I finally had time to sit down and watch the part of the US-Mexico game that was played during our boys’ practice, and I saw something of interest.
I couldn’t help but share it with you.
Late in the first half, the US had a corner kick. Eddie Johnson had a great chance to score when he ran in unmarked and put a header on target, but the Mexican keeper saved it well. View it below (it’s a very short clip; just 16 seconds).
So how did he get so open? Surely the Mexican team, the Mexican players knew that EJ would be a danger in the air. So why didn’t they mark him?
It turns out, they probably would have, if they could. But the Americans worked together to make space for each other. American defender Omar Gonzalez, another threat in the air on set pieces, uses a soccer version of basketball’s “pick-and-roll” (although really it’s just the “pick” part). He stands in a position similar to others who want to attack the ball at the beginning of the play. But instead of moving to the ball, he stands his ground and prevents Johnson’s defender from being able to move with Johnson. Meanwhile the defender marking Gonzalez has nowhere to go, as Omar is going nowhere. Is this a legal play? Technically not, as Omar plays the man, not the ball. But he is facing the ball, he doesn’t knock anyone down or physically hold on to anyone, so it is a call that will almost never be made. This video shows the replays and explanation of what Omar does (only 25 seconds):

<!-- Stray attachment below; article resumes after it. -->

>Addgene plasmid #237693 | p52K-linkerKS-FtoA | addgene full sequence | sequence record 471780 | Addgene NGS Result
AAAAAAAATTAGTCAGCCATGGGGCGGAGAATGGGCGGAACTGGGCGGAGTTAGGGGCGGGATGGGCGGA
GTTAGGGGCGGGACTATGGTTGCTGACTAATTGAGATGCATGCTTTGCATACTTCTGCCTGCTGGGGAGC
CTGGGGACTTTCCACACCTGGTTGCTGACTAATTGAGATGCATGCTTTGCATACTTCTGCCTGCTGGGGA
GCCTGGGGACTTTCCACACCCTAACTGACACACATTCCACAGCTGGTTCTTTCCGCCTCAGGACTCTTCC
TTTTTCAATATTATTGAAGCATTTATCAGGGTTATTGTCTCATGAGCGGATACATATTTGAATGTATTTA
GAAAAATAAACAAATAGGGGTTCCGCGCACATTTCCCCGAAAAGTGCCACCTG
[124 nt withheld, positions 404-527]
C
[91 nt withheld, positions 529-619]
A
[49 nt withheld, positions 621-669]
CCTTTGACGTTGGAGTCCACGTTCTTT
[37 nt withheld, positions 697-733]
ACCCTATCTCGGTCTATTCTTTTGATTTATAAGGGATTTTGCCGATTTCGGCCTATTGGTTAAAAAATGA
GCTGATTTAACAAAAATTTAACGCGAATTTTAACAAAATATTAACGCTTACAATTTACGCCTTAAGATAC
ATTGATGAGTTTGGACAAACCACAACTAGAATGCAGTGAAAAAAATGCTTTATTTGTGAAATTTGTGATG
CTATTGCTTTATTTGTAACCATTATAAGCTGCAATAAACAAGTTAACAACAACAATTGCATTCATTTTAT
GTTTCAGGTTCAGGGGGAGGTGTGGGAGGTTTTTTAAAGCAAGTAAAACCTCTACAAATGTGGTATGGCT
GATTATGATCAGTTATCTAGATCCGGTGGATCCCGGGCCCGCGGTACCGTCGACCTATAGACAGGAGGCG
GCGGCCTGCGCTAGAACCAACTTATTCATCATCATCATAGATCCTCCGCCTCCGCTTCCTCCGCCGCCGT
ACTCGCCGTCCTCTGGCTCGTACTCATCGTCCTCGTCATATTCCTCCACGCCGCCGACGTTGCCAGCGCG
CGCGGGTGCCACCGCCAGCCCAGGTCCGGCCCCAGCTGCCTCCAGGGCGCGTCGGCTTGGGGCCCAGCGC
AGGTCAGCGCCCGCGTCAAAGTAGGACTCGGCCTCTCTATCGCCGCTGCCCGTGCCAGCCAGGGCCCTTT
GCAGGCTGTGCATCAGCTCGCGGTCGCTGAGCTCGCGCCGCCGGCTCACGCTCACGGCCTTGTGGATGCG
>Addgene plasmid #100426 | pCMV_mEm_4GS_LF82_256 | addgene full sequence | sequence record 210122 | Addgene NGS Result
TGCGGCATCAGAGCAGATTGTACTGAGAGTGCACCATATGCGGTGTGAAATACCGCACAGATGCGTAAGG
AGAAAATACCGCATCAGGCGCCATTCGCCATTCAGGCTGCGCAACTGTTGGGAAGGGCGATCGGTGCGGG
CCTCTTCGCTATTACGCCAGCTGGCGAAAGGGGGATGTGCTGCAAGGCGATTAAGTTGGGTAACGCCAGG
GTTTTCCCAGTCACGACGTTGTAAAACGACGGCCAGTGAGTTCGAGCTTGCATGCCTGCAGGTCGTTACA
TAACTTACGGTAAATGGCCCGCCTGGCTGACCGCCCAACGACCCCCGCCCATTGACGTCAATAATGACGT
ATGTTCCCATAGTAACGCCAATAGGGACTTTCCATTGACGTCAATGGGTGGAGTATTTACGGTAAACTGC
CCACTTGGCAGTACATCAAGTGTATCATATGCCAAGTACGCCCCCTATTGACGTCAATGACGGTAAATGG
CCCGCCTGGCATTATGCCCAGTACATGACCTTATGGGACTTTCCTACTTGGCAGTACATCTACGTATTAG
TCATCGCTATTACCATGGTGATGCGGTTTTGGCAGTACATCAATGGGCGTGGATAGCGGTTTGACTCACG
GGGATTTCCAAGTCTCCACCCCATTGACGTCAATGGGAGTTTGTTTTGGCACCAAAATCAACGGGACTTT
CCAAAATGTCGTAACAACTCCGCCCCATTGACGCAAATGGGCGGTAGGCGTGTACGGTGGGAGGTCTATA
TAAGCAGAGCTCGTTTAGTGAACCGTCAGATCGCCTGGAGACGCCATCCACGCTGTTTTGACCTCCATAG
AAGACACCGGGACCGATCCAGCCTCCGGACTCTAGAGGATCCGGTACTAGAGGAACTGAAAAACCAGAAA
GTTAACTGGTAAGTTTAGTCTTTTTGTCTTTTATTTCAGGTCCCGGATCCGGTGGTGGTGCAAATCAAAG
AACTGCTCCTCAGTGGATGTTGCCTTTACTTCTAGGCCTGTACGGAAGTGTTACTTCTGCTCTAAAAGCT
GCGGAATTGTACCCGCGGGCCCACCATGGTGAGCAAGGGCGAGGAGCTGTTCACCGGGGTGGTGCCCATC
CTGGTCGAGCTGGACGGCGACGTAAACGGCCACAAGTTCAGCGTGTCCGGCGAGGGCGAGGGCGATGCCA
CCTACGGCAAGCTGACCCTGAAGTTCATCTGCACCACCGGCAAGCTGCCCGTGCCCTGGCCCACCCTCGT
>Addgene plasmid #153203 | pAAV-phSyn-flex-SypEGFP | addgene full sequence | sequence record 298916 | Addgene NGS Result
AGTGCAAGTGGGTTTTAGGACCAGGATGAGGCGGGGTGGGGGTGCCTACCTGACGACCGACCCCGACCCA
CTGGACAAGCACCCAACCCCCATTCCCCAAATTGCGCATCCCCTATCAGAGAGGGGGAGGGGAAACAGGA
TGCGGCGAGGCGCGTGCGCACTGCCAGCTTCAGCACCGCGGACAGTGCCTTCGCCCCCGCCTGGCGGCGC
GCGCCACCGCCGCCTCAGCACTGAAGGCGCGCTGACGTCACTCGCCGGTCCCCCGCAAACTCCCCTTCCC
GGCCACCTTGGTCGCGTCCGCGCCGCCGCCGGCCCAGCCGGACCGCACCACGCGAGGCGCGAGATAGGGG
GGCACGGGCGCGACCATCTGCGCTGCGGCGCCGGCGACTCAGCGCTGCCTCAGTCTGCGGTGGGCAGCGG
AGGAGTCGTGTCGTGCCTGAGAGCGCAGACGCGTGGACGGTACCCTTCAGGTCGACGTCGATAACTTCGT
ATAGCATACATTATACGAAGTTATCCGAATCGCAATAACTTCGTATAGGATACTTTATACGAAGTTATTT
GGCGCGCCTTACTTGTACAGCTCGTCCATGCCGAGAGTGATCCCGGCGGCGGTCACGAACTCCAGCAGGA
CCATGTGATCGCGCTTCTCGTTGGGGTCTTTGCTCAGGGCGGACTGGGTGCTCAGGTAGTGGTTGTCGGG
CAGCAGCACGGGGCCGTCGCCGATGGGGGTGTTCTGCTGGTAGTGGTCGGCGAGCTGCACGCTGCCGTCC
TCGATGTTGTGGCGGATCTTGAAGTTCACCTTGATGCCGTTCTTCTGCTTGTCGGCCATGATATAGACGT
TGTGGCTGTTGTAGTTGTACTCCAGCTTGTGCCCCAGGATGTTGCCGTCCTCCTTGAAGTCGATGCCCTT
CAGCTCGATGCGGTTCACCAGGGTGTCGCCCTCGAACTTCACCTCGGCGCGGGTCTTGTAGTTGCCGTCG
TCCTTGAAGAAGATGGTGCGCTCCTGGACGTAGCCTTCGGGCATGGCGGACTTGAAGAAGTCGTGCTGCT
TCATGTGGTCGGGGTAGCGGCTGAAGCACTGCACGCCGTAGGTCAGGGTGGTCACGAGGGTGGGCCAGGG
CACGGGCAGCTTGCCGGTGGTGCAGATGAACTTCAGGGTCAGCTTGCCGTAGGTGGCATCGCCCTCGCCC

Eventually Eddie Johnson did get what would end up being the game-winning goal, on a header off of a corner kick. The “pick-and-roll” was used again, but not quite as effectively (though obviously effectively enough), and not by Omar Gonzalez but by his partner in central defense, Clarence Goodson. By varying who attacks the ball and who creates the space they create a situation that is much more difficult to defend.
So what does this mean for us? Well, in attack it means that even if you’re not the one attacking the ball you can play a role in making things easier on your teammates to find space. In defense it means you have to be aware that other teams may try to push against you to take you out of the play and you have to be prepared to deal with that.
Finally, I am throwing another video in here just for fun. US Soccer records footage from multiple cameras along the sideline during games and cuts together really nice videos called “Field Level Highlights”. Here is the one for USA-Mexico. Great fun, though it is a bit long at 17 minutes (but if you skip the pre-game, halftime, and post-game stuff its more like 11 minutes).